The 4thPride march took place in Odessa on August 31, 2019. It has come a long way since the total ban in 2015; This year it took place in the open with little police protection. A transformation that kept organisers….happy.
Olena Hanich from Gay Alliance Ukraine reports:
Olena, it was a bold move to organise an “open” Pride March. Were you nervous?
The open march was definitely a change from previous years, when the Pride marches were held behind police fences, with a strict separation between us and the public. This was necessary for our protection but it also gave a very negative image of us needing to be separated and protected. Opponents also used this to claim that we were occupying the public space and shutting other people out so it had always been our intention to change this as soon as possible.
This year, we had strategic discussions with local authorities, police forces and far-right movements and we were given guarantees that protection was going to be effective even with an open march, with no separation between the marchers and the public. Having said that, we did of course provide a thorough security brief to all participants.
So was there any conflict with the public?
Conflict yes, but not clashes. Our march met several counter-demonstrations, but police forces ensured we could continue our march and while both protestors and ourselves hurled slogans at each other, there was no physical violence. We advocate for freedom of expression, so there is nothing wrong with verbal confrontation. At the end of the day, our voice was louder than theirs, and in any case more joyful.
Talking about joy, this was the way the march was framed, right?
We have always wanted to break away from a position of victims and make people want to be with us rather than pity us. Empathy will always be more effective than sympathy to get people to support us.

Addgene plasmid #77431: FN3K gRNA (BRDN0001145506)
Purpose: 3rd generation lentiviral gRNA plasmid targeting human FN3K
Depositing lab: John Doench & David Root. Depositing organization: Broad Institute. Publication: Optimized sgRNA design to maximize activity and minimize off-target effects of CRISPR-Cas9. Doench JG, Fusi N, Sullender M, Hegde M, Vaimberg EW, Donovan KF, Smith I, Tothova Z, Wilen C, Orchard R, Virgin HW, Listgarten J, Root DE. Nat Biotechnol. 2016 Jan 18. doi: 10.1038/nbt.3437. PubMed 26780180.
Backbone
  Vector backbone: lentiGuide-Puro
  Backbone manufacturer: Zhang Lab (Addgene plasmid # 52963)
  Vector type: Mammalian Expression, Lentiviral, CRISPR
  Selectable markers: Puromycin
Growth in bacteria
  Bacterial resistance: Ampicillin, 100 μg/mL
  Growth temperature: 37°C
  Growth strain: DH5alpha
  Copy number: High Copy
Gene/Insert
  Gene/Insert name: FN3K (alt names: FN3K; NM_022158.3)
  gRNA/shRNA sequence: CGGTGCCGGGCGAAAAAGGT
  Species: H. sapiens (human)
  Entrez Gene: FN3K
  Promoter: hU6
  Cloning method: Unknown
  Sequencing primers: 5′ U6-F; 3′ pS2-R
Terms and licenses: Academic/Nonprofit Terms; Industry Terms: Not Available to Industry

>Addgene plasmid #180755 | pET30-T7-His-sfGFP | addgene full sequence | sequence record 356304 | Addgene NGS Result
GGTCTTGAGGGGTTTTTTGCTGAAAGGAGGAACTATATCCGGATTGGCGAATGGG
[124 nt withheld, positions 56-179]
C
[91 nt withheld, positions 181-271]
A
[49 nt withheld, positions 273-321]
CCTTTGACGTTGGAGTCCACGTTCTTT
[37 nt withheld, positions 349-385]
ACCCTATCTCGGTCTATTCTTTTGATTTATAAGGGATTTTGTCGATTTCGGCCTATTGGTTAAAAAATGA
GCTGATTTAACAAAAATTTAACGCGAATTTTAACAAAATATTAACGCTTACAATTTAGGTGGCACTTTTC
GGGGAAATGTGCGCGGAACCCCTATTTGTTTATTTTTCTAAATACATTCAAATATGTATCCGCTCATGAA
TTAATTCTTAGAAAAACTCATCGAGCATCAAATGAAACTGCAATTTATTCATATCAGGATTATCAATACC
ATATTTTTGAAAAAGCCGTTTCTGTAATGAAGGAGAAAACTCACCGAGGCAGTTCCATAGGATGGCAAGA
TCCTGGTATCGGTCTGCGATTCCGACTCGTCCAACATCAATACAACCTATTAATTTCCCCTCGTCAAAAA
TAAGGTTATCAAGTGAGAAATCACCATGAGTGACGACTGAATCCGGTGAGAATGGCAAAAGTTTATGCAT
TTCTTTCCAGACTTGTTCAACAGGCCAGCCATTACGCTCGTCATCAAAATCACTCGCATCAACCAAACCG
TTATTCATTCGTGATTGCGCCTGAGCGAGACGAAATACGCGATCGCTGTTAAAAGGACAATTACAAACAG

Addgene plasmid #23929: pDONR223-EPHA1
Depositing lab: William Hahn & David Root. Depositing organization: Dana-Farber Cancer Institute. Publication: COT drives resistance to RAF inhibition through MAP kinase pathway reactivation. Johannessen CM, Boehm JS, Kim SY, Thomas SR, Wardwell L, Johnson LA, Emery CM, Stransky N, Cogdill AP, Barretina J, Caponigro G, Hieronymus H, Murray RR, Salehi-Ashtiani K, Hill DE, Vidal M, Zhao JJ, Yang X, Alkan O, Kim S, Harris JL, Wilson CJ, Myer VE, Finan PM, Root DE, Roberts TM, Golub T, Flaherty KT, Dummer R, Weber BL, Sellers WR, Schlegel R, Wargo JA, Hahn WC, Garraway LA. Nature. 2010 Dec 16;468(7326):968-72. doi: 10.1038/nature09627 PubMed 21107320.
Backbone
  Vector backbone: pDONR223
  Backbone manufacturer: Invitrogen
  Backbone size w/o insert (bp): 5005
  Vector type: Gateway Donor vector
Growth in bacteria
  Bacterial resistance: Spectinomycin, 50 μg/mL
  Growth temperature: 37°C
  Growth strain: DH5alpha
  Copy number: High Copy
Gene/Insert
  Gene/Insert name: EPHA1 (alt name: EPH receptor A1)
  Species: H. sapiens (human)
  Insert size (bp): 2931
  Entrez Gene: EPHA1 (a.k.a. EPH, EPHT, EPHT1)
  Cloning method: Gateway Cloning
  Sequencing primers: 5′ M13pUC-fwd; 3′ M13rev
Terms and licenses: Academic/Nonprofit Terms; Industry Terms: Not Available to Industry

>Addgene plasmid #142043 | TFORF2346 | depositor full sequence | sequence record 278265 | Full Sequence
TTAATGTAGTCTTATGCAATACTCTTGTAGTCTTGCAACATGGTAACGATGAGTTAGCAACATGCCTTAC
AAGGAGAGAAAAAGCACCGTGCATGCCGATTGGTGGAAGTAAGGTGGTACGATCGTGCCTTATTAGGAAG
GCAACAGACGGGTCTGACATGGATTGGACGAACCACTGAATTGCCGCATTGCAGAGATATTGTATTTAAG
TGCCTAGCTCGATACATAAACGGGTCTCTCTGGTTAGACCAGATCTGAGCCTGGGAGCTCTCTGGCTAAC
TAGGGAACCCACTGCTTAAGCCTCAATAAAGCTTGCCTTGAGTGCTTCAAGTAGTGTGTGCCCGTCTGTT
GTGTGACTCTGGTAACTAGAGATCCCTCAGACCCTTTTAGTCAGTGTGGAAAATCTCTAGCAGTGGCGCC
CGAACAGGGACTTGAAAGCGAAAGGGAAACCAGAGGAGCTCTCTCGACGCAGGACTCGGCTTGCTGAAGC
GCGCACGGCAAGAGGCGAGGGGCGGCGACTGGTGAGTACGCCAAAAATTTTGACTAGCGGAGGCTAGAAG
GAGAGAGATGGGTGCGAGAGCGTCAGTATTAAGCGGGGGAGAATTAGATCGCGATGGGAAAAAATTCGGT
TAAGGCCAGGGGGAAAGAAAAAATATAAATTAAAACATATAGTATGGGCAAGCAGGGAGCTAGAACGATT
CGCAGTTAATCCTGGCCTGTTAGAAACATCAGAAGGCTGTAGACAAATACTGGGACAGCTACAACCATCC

When the motto of the march was up for discussion, the organisation’s communication team was working jointly on the online course “Changing Hearts and Minds” on the sogicampaigns.org platform. This inspired us to brainstorm about our own values, and then what we wanted to hear from others. For each item that appeared under both headings we engaged in a discussion on its effectiveness. This led us to drop some of the items, for example “Freedom” which we found too worn out and clichéd. “Happiness” met with unanimous excitement!
So the slogan was?
“Happy People (make) Happy Cities”.And a lot of people loved it. The media enthusiastically engaged with the slogan. It was a very good “hook” to talk about what kind of city, and country, we want to build. Not just us, also the people we were targeting, the “moveable middle” which we aim at rallying to our cause. These people clearly aspire to more happiness and generally have the feeling the country is not happy enough. So we definitely hit a soft spot in their aspirations.
As for our opponents, the slogan made it look like they were against happiness, that they were sad and depressing. Bad for them.
A good sign of the success of the happiness frame was that we got more support from businesses in the entertainment sector than ever before. A very prominent bar and restaurant owner supported us and our call for happiness by promising free Prosecco in his bar for Pride supporters. Over 1,000 people went for the offer, which probably exceeded his expectations !! (smile)
Do you envision keeping this focus in future?
We will now investigate further how various groups relate to this frame. In general, we will meet with the people who supported us very actively, like the “Prosecco” bar owner, and we will investigate the reasons of their support. Often we think we know why people support us but it’s actually not that simple. It’s worth looking into this in more detail, in order to find out the motivational factors over which we will be able to develop our outreach strategy further.
So basically now: monitoring, research and investigation. And a bit of rest, please !!